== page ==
Revisit WWI’s History Through Rose’s Notebook (7/10)
February 25, 1916
I haven’t had the urge to write for the last few days, but perhaps now the spark of hope has been relit.
As I mentioned, I asked our newspaper’s editor about the prospect of joining the growing group of overseas journalists like Alice Rohe and Mary Roberts Rinehart, whose incredible book Kings, Queens and Pawns has kept me awake many a night since I picked it up late last year. To my great dismay, my request was denied. My “magnanimous” editor feels that it is in my best interest to remain safe and sound here on Canadian soil. Little does he know that my heart is already in Europe…
But enough about what is holding me back; I want to tell you about what is driving me forward. I have been able to maintain contact with Dim Seed, whose travels through Europe are giving him the opportunity to meet a great number of soldiers, civilians and dignitaries, all of whom are shedding light on the larger significance of this Great War. Dim has encouraged me to dig deeper into the archives and think about the events that led up to these bloody battles. This is not simply about the assassination of the Archduke. Instead, the true origin of the war goes much farther back.
Dim recently chronicled the story of a young soldier from Newfoundland named James Corcoran, who is part of the Royal Newfoundland Regiment, a proud and vital troop fighting alongside its British brethren.
Perhaps one day, Newfoundlanders may choose to join Canada and add their great traditions to our growing country, but for now they have a proud identity all of their own. James joked with Dim that it would take a second Great War for Newfoundlanders to ever consider joining the Dominion.
James has been knee-deep in the war since he arrived in Europe last May. His first assignment was at Gallipoli, where the regiment gained notoriety as a fierce fighting force. He then went to Egypt, where he spent time with T. E. Lawrence during the Arab Revolt.
Personally, I am more interested in a passing reference he made while speaking to Dim. During their conversation, James mentioned a series of photographs his regiment was in possession of that captured the images of a number of women believed to be spies. Dim confided in me that both Mata Hari and Edith Cavell were on that list.
I know now that this will be the last entry I write on Canadian soil. Dim has put me in contact with a civilian ship travelling to Spain. As a neutral country, it will be a good starting point for my journey. From there, I plan to make my way to the Western Front, where rumour has it that James and his regiment will be redeployed after the spring thaw. I can’t stay here in Canada anymore, where we take our frustration out on our own citizens for lack of any better outlet. Just recently, a race riot broke out against German Canadians in Calgary… Anti-German sentiment has been growing in Canada over the last few years, but I just can’t believe that Calgary would be the centre of a new anti-German uprising.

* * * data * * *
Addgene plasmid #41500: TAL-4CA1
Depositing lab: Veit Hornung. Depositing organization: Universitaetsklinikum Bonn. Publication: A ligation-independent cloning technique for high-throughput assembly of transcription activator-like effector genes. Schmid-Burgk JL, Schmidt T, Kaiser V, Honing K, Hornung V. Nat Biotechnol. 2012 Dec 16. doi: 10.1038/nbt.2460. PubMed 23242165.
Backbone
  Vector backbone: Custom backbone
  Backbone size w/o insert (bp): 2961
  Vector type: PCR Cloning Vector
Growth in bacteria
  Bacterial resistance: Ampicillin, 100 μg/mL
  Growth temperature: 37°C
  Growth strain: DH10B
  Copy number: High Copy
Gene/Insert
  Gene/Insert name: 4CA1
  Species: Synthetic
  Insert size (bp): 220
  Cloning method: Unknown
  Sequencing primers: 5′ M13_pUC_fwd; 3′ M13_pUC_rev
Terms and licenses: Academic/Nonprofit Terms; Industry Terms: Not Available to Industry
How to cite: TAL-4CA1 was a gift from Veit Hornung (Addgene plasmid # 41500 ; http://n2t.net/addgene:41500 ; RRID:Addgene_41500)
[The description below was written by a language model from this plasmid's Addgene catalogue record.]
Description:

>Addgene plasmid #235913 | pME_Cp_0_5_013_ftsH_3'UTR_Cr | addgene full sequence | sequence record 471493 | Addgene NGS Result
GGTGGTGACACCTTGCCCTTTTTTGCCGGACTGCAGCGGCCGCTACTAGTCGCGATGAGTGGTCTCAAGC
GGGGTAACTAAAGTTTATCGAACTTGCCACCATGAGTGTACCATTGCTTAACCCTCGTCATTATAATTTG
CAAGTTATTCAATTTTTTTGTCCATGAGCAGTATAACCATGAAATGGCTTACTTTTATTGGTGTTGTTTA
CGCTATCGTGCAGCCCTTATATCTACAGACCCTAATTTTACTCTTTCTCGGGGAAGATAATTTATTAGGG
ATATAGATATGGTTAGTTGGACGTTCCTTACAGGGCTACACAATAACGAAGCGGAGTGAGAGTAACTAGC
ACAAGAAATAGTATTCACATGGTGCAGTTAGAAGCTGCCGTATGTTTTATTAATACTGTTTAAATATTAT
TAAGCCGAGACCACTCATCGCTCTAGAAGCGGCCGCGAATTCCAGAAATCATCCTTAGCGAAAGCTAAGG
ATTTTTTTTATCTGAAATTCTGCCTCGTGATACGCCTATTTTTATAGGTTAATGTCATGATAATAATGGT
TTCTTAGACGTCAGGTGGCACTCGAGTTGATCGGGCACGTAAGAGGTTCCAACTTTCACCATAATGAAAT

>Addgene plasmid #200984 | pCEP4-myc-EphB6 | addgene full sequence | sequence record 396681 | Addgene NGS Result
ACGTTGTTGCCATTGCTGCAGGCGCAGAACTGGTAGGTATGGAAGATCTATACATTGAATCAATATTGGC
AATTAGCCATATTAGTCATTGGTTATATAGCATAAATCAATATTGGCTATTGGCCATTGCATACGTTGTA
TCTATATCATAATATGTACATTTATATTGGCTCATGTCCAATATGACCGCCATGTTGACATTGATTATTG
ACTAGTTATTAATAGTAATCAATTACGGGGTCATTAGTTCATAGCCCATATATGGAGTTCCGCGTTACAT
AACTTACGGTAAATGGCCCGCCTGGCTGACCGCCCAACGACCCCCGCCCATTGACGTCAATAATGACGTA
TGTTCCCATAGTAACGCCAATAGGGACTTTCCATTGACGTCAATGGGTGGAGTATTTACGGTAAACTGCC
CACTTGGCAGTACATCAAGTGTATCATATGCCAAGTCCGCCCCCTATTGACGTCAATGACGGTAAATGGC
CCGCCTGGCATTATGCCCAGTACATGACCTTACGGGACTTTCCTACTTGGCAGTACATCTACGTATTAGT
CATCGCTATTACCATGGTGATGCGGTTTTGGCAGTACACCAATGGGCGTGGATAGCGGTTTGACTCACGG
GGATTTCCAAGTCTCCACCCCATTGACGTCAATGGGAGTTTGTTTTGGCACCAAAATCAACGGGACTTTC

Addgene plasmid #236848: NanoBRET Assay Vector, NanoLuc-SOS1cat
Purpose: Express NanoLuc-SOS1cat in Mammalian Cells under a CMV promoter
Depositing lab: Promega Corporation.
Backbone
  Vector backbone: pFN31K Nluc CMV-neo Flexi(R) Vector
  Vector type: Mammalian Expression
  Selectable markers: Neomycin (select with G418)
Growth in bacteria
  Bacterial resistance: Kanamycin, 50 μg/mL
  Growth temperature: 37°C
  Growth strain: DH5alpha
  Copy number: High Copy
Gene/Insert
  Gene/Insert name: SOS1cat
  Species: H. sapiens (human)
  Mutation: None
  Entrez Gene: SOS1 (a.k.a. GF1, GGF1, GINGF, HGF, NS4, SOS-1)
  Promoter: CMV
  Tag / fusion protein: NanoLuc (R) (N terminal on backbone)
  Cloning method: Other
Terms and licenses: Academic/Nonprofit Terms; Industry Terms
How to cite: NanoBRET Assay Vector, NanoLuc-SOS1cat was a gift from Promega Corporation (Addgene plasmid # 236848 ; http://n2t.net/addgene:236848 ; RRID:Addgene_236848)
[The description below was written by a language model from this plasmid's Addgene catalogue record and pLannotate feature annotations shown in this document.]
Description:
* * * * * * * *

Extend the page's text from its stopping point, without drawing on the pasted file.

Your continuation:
Although I can’t explain exactly why, I know that I must make my way across the Atlantic. Diary, you have been my confidant through these difficult years, and I put my faith in you to share my story with my family once I have left. They will not understand, so give them the strength and knowledge to have faith in my decision. I will mail them this chronicle once I have reached Halifax. The ship leaves in one week — there is no time to waste.
Until we meet again,
Big Six Historical Thinking Concepts
Concept #3 Continuity and Change
How can we make sense of the complex flows of history?
As an archivist and journalist, Rose has access to a wide variety of information that may not be available to the average citizen, giving her the opportunity to reflect on how different events push and pull history towards certain conclusions. Students of history should engage in a similar process of reflection. For example, the assassination of Franz Ferdinand is commonly cited as the catalyst for the First World War, but it’s important not to overlook the reasons behind the assassination, which was rooted in a long-standing conflict between Serbia and Austria that came to a head during events such as the “Pig War” of 1906.
No event happens in a vacuum. Students must be able to look at key turning points within the larger context of historical narrative. By dividing history into sections, historians are better able to understand these turning points, but must never lose sight of the larger continuity of world history.
- Guidepost 1: Continuity and change exist together, not separately.
- Guidepost 2: Change occurs over time, with key turning points that signal shifts.
- Guidepost 3: Change can be both positive and negative, with the same event affecting people differently.
- Guidepost 4: Periodization, the process of dividing history into sections, helps to organize our understanding of continuity and change.
This guest post was written by David Finkelstein.
I love the surprises found in a new batch of CAMPUS films. The range of viewpoints and voices offered by the NFB’s productions is almost unparalleled. In the classroom, I want my students to focus on critical thinking and empathy, two essential life skills. I am an OCT-certified teacher and have developed curriculum for a number of CAMPUS films, including the No Fish Where to Go study guide addressing the question of refugees.
Rose’s Notebook is created in collaboration with Apocalypse – the First World War.